Empty shelves in the North are because of Covid, not Brexit, says Lewis

Northern Ireland Secretary says flow of goods linked to EU has been good

A range of Irish and French cheeses are seen on display at a Deli in Belfast, in January 2021. Photograph: Getty Images

A range of Irish and French cheeses are seen on display at a Deli in Belfast, in January 2021. Photograph: Getty Images

 

Northern Ireland Secretary Brandon Lewis has said any empty shelves in the North are due to coronavirus issues and not because of Brexit.

He told Sky News: “The flow of food and goods linked to the EU and the Northern Ireland Protocol has been good actually.

“Where we’ve seen some images of empty shelves in Northern Ireland — although let’s be clear we’ve seen them across the UK recently — has been linked to Covid and some of the challenges we’ve had at Dover due to Covid just before Christmas and the flow through the supply line of that rather than through the protocol.

“Supermarkets we’ve been talking to regularly have good flows of supply and that’s important to Northern Ireland, being an integral part of the United Kingdom.”

However, on Monday the North’s Minister for Agriculture warned that numerous products will be unavailable and there will be a “far greater proportion of empty shelves” when the Brexit grace period for supermarkets in Northern Ireland ends on March 31st.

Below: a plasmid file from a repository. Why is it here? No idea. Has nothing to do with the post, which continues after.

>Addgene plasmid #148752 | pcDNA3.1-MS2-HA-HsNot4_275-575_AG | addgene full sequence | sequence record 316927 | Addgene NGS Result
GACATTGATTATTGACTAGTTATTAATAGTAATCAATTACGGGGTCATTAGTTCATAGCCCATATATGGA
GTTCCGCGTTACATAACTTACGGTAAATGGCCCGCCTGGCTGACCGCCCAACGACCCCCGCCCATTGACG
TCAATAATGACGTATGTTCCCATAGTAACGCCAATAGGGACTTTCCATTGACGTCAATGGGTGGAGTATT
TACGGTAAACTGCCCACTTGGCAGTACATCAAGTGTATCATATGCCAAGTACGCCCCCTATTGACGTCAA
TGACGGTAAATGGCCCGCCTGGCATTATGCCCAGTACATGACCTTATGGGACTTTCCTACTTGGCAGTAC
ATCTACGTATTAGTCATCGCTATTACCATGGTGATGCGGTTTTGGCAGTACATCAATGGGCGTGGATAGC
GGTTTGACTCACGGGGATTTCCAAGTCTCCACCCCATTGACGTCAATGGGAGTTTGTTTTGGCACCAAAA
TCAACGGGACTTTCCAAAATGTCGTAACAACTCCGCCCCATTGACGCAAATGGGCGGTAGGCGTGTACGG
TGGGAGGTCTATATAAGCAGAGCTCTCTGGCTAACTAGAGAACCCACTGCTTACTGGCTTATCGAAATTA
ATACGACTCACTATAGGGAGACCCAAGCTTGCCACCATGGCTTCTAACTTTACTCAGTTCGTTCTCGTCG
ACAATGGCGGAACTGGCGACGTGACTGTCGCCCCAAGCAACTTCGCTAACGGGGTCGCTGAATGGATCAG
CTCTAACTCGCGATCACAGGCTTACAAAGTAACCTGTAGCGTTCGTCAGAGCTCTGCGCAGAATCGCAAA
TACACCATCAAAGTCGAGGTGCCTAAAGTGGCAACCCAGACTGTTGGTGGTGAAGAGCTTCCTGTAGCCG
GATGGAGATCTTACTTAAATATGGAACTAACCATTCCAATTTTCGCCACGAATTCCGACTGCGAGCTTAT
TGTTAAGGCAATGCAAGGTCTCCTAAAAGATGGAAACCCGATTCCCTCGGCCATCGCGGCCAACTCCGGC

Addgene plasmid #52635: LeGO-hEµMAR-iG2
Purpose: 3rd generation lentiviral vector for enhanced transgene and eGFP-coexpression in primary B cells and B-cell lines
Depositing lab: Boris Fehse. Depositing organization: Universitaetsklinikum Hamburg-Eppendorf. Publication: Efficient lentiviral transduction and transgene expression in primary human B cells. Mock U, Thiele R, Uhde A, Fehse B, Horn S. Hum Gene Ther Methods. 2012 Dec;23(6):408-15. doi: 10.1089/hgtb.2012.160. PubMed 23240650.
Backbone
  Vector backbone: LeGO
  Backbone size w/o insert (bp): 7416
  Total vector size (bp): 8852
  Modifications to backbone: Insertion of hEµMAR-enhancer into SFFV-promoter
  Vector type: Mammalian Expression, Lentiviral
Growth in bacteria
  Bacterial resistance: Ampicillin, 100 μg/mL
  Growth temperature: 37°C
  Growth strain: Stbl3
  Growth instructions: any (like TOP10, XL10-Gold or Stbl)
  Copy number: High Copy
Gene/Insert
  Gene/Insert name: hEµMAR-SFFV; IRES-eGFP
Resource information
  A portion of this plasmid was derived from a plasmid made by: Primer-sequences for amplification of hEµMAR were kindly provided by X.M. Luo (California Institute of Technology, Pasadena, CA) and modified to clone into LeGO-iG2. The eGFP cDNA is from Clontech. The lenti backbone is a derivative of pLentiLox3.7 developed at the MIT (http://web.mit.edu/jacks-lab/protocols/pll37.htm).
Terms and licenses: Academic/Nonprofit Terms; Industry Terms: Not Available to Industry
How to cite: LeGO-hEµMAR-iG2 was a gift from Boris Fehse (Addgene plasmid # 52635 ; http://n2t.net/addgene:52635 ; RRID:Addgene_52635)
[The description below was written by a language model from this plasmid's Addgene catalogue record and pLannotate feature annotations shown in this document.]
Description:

While the North produced plenty of meat and potatoes, the DUP MLA Edwin Poots told the North’s Assembly on Monday, “you can have your roast beef dinner but you might not have any Bisto on it . . . you mightn’t have a nice bit of trifle after it either because you don’t have any jelly”.

Mr Poots also stood by his claim last week that there would be a disruption in the supply of food to schools, hospitals and prisons, telling the Stormont Assembly that this was backed up by the official minutes of the meeting with suppliers.

Industry bodies in the North are among those who have called for an extension to the grace periods and certainty over what will happen when the initial light-touch approach comes to an end.

The North’s parties continue to be at odds over where the responsibility for the disruption lies, with the DUP blaming the Northern Ireland protocol and Sinn Féin, the SDLP and the Alliance Party saying responsibility lies with Brexit and with the DUP, who supported it.